In the Brainfood kitchen, 20 young adults are laughing and chatting as they pass each other measuring cups and ingredients. It’s a Tuesday afternoon, and the Brainfood Community MVPs are making a grapefruit cake. No one glances at the list of group expectations that adorns the fridge, but they are revealing nonetheless. Each year, Brainfood students create their own expectations for how they should behave in the kitchen, and the list includes everything from the expected, like “no cell phones,” to the refreshing, like “smile.”
This group of budding cuisiniers are Brainfood’s first MVPs, all graduates of the nonprofit’s year-long Kitchen All Stars Program for underserved high school students, in which they learned skills from baking to filleting fish, and were hungry for ways to stay involved in the organization. What did they want the second year of the program to entail? Paul Dahm, Executive Director of Brainfood, smiles visibly as he explains, “They told us, ‘We want to give back to the community and teach other people how to cook’…They’re teenagers and they feel like they can solve some of [the city’s] problems.”
So now Dahm and the Brainfood team are teaching the MVPs how to teach other people about food. They have been working on public speaking skills in order to sharpen the MVPs’ ability to present techniques in front of a crowd—including asking each MVP to deliver an elevator speech to Dahm…in an actual elevator.
The MVPs delivered their first presentation to second graders at Walker Jones Elementary School, using fresh food from the school’s garden. But Dahm hopes that the group will soon be working with older audiences, and even making their presentations to groups of adults. “If you’re a single parent, working two part time jobs, trying to keep a roof over your head, you’re just trying to feed your family and do it cheaply … the idea of changing your entire diet is intimidating and overwhelming,” Dahm explains. Having a high school student tell you simple ways to change your food habits make the switch seem entirely possible.
Brainfood is developing the MVP program while keeping their Kitchen All Stars program running at full speed. Since this is the eleventh year of the All Stars program, they have its pace down to a science. Dahm says they can predict everything from when participants will perfect their knife skills to when they will start advocating for healthy choice options like Veggie Chili and “lightened up” Chicken Alfredo. But each group of students still manages to surprise the experienced staff. “I’m always surprised at what they like and don’t like,” Dahm admits — like preferring a pasta puttanesca with capers and tuna to a plain tomato sauce alternative.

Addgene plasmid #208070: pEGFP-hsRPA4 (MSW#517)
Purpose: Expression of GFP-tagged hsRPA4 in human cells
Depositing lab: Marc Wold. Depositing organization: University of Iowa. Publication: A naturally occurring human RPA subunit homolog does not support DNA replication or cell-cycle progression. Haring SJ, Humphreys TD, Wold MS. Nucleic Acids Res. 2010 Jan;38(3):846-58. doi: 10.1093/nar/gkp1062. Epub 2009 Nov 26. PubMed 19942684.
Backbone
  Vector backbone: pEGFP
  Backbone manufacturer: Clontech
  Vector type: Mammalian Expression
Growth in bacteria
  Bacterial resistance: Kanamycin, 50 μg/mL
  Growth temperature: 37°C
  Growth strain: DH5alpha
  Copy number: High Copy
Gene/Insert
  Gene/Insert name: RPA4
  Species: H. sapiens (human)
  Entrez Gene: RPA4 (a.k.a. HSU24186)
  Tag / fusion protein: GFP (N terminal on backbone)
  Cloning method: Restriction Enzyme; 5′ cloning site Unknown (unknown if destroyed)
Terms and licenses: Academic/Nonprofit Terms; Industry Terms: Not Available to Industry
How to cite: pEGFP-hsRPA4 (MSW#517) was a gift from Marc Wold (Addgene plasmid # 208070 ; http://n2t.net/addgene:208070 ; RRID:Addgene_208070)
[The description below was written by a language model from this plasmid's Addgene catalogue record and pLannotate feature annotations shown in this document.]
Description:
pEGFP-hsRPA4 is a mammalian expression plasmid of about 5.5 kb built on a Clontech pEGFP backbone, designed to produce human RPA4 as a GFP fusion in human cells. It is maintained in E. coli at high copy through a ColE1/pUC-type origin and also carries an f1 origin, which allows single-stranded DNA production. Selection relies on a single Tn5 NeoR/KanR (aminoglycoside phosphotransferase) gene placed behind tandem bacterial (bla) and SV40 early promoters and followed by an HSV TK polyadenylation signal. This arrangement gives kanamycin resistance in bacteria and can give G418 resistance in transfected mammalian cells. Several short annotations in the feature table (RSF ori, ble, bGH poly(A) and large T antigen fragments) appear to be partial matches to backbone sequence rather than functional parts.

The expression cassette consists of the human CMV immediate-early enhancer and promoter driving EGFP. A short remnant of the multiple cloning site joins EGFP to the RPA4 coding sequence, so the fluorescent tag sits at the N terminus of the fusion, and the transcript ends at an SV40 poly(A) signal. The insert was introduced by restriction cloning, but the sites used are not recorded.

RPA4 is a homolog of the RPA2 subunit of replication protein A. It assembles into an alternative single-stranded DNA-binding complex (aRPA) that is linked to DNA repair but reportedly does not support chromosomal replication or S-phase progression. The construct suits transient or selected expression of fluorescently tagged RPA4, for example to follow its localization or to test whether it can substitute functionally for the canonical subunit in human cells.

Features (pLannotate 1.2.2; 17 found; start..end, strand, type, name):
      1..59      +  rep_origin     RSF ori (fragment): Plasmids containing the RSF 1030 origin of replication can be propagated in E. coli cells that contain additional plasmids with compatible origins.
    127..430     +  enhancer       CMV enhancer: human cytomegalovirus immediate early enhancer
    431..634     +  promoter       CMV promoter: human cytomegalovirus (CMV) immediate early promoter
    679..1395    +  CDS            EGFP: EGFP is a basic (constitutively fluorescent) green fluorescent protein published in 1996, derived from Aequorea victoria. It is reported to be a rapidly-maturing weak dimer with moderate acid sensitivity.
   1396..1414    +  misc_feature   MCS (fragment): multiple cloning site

Back in the kitchen, the MVPs have gotten a different kind of surprise. They just learned that they received grant money to make a presentation about food and cooking to homeless teens — another idea that came straight from the MVPs themselves. Dahm refuses to let Brainfood have all the credit for cultivating the MVPs’ desire to help those less fortunate, however. “I don’t think these kids are unique,” Dahm insists. “I think that we don’t ask kids their opinion often enough.”
Quick Q&A with Paul Dahm
Washington Life: What is Brainfood’s mission?
Paul Dahm: Brainfood uses food and cooking as a tool to teach life skills to DC youth.
WL: How was Brainfood founded?
PD: It was started in 1999 by a woman named Susanna Isaac, who lived in Columbia Heights and saw that there was nowhere to go. She thought there needed to be safe places for young people to be…She literally started cooking in her apartment with kids. It grew from a handful of kids a year.
WL: What sets Brainfood apart from other Washington nonprofits?
PD: There are a lot of great youth development organizations in DC that are working towards similar outcomes, but I think the combination of using cooking to teach development is highly unusual, and I think that the fact that we’re so youth driven makes us unique. It’s the kitchen base, but especially the fact we allow them to have their own voice, and its such a strong voice.
WL: Finish this sentence: “I want people in DC to know that…”
PD: We’re not creating concrete learning paths for young people. There are a minority of young people who are going to go to college, and who fills the gap? I think that’s a gigantic, glaring, failing of leadership, that there are jobs in this city, and there are young people who want them, but there’s no one helping in the middle. How do we fill that gap? How do we find ways for skills to lead to opportunities? There are meaningful opportunities available, but they’re not available to the young people in this city.